Mobile phone data used to secure Special Criminal Court convictions of two men for involvement in an attempted murder should be deemed inadmissible, a seven-judge Supreme Court has been told.
The records, used to connect phones to the co-accuseds, were retained and accessed pursuant to a 2011 Irish law – the same regime under which call data evidence was obtained as part of the case against Graham Dwyer, who was convicted in 2015 for the murder of childcare worker Elaine O’Hara.
The appeals of Caolan Smyth (30) and Gary McAreavey (55) are likely to have implications for any potential Supreme Court appeal Dwyer may seek over his conviction.
Dwyer’s conviction appeal was dismissed last month by the Court of Appeal on all grounds, including in relation to the admissibility of mobile phone call data records.
Smyth is appealing against his 2021 conviction for the attempted murder in May 2017 of James “Mago” Gately and possession of a firearm with intent to endanger life, while co-accused McAreavey is seeking to overturn his conviction for assisting an offender.
Smyth was jailed for 20 years, while McAreavey received a three-year sentence. Both denied the charges.
The prosecution used phone data to connect an unregistered phone to Smyth, to correlate the car’s movements with cell sites and to show contact with another unregistered phone attributed to McAreavey. Neither man conceded ownership of the phones.
Speaking in the Supreme Court on Tuesday, Smyth’s senior counsel, John Fitzgerald, said the evidence was obtained as part of a “systemic breach” of law when infirmities in the Communications (Retention of Data) Act 2011 were “well known”.
The 2020 trial of Smyth and McAreavey came before the Court of Justice of the EU (CJEU) upheld Dwyer’s challenge to the legality of Ireland’s metadata system set out in the provisions of the 2011 Act.
Mr Fitzgerald submitted, however, there were earlier warnings from Europe about the law, albeit that required clarification, so the breach of rights on the part of the State “could not be said to be unconscious”.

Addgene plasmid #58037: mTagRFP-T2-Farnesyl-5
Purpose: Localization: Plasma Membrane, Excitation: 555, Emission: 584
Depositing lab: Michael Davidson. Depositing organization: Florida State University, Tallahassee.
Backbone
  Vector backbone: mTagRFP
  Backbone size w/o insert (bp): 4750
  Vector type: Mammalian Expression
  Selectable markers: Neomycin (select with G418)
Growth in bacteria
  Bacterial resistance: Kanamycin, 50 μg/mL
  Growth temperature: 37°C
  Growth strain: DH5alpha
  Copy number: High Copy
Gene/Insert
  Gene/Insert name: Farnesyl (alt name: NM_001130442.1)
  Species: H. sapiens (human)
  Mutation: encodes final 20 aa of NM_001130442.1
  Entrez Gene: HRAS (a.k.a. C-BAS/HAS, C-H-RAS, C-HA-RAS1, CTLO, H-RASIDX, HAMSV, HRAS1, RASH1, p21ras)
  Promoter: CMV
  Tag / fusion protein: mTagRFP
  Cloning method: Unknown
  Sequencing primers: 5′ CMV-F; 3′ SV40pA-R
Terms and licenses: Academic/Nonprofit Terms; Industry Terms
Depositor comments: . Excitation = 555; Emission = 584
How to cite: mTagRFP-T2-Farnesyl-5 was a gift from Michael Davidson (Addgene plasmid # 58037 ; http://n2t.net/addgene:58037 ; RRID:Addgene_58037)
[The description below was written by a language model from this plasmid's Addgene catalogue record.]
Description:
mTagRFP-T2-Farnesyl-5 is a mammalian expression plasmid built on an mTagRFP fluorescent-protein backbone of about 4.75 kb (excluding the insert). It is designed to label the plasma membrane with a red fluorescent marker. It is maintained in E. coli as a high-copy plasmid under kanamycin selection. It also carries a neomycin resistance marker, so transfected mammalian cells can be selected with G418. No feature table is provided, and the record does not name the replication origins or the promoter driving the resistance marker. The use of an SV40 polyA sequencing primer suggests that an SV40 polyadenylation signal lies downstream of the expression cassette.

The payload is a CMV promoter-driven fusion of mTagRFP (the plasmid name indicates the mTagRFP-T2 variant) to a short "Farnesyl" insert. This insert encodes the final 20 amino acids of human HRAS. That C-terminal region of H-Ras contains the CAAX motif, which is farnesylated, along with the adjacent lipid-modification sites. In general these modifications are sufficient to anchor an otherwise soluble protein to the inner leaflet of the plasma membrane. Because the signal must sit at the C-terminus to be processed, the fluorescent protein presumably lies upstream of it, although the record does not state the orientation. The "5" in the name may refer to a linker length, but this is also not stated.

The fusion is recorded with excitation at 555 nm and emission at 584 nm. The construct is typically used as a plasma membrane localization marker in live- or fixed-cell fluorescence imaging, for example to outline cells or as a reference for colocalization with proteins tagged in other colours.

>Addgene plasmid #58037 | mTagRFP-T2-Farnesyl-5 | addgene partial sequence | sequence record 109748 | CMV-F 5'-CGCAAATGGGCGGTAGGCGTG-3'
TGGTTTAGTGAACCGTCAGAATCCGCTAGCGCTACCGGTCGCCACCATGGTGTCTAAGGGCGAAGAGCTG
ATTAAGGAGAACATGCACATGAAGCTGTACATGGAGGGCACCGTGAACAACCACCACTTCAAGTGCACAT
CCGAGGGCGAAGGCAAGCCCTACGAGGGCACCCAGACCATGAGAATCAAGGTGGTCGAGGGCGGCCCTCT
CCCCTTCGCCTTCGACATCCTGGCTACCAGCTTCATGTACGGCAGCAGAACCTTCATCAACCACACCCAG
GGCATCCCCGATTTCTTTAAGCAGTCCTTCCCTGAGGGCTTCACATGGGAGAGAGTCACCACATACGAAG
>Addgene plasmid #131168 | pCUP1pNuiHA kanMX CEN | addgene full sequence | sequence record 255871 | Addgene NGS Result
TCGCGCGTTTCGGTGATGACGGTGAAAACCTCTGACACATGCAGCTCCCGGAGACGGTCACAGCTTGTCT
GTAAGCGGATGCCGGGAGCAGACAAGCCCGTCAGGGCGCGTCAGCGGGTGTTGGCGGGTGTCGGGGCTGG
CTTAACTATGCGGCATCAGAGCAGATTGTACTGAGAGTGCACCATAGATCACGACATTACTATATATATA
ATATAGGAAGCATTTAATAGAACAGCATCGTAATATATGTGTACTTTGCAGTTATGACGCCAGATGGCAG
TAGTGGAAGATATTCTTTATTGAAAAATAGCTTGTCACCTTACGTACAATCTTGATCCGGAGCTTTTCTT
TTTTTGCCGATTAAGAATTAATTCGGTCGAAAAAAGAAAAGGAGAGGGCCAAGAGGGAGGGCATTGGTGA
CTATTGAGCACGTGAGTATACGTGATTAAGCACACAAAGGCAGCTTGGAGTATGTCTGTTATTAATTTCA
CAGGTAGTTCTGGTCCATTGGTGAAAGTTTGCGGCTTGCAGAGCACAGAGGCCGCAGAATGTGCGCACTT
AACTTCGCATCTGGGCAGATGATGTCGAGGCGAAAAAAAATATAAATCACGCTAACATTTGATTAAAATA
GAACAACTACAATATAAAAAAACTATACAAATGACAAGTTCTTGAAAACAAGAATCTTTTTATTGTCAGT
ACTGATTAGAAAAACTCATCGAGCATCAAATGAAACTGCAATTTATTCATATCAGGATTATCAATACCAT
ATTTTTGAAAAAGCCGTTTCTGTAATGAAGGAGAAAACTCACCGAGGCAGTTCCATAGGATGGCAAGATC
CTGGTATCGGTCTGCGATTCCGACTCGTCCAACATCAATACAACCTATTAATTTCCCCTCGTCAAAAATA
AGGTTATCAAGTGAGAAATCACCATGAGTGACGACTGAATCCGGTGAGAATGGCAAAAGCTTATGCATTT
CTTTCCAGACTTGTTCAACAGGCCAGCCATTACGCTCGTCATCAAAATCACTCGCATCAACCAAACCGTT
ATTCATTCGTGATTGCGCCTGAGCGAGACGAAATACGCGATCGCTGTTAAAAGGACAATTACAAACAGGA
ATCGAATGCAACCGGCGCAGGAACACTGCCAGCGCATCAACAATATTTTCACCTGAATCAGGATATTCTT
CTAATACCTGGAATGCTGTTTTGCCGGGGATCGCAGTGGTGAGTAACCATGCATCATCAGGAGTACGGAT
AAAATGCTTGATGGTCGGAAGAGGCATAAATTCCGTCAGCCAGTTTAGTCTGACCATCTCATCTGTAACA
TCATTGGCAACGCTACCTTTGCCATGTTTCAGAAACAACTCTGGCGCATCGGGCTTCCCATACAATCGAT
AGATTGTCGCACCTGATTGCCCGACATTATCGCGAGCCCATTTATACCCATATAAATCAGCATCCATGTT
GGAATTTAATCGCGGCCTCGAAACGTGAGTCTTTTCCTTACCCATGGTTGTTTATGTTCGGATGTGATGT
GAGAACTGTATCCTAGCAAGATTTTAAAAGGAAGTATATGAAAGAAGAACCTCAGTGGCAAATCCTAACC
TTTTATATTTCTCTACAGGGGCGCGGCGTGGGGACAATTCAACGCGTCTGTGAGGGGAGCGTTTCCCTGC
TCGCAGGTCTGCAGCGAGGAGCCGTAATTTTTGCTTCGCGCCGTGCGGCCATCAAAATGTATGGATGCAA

“Was it appropriate for the State to wait until it was entirely clear about the legislation” before ceasing to rely on it, he asked, before answering: “I say that is inexcusable.”
Mr Fitzgerald said there should have been an acknowledgment at the trial of a breach of the co-accuseds’ rights and the prosecution should have brought an application seeking to admit the phone evidence despite this breach.
The co-accuseds were put in an “invidious position” by being unable to challenge the breach of their rights unless they accept a plank of the prosecution’s case – that the phones belonged to them.
The Supreme Court should deem the evidence inadmissible and refrain from ordering a retrial, he said. If there is a retrial, however, an appropriate test of admissibility should apply to the phone evidence, he added.
Mr Gately, who the Criminal Assets Bureau alleges is heavily involved with an organised crime group, was shot five times by the driver of a car that pulled up beside him at a petrol station on Clonshaugh Road on May 10th, 2017.
Smyth, formerly of Cuileann Court, Donore, Co Meath, was alleged to be the shooter. The car was later found burnt and McAreavey, formerly of Gort Nua, Castlebellingham, Co Louth, was alleged to have purchased petrol for the purpose of destroying it.
They appealed their convictions and the Court of Appeal held last year that the 2011 Act was still the law of the land when the investigation into the attempted murder was carried out and thus, it enjoyed a presumption of constitutionality.
This was the first Court of Appeal decision on this issue following the CJEU’s ruling on the Dwyer reference.
The Director of Public Prosecutions is due to make submissions on Wednesday.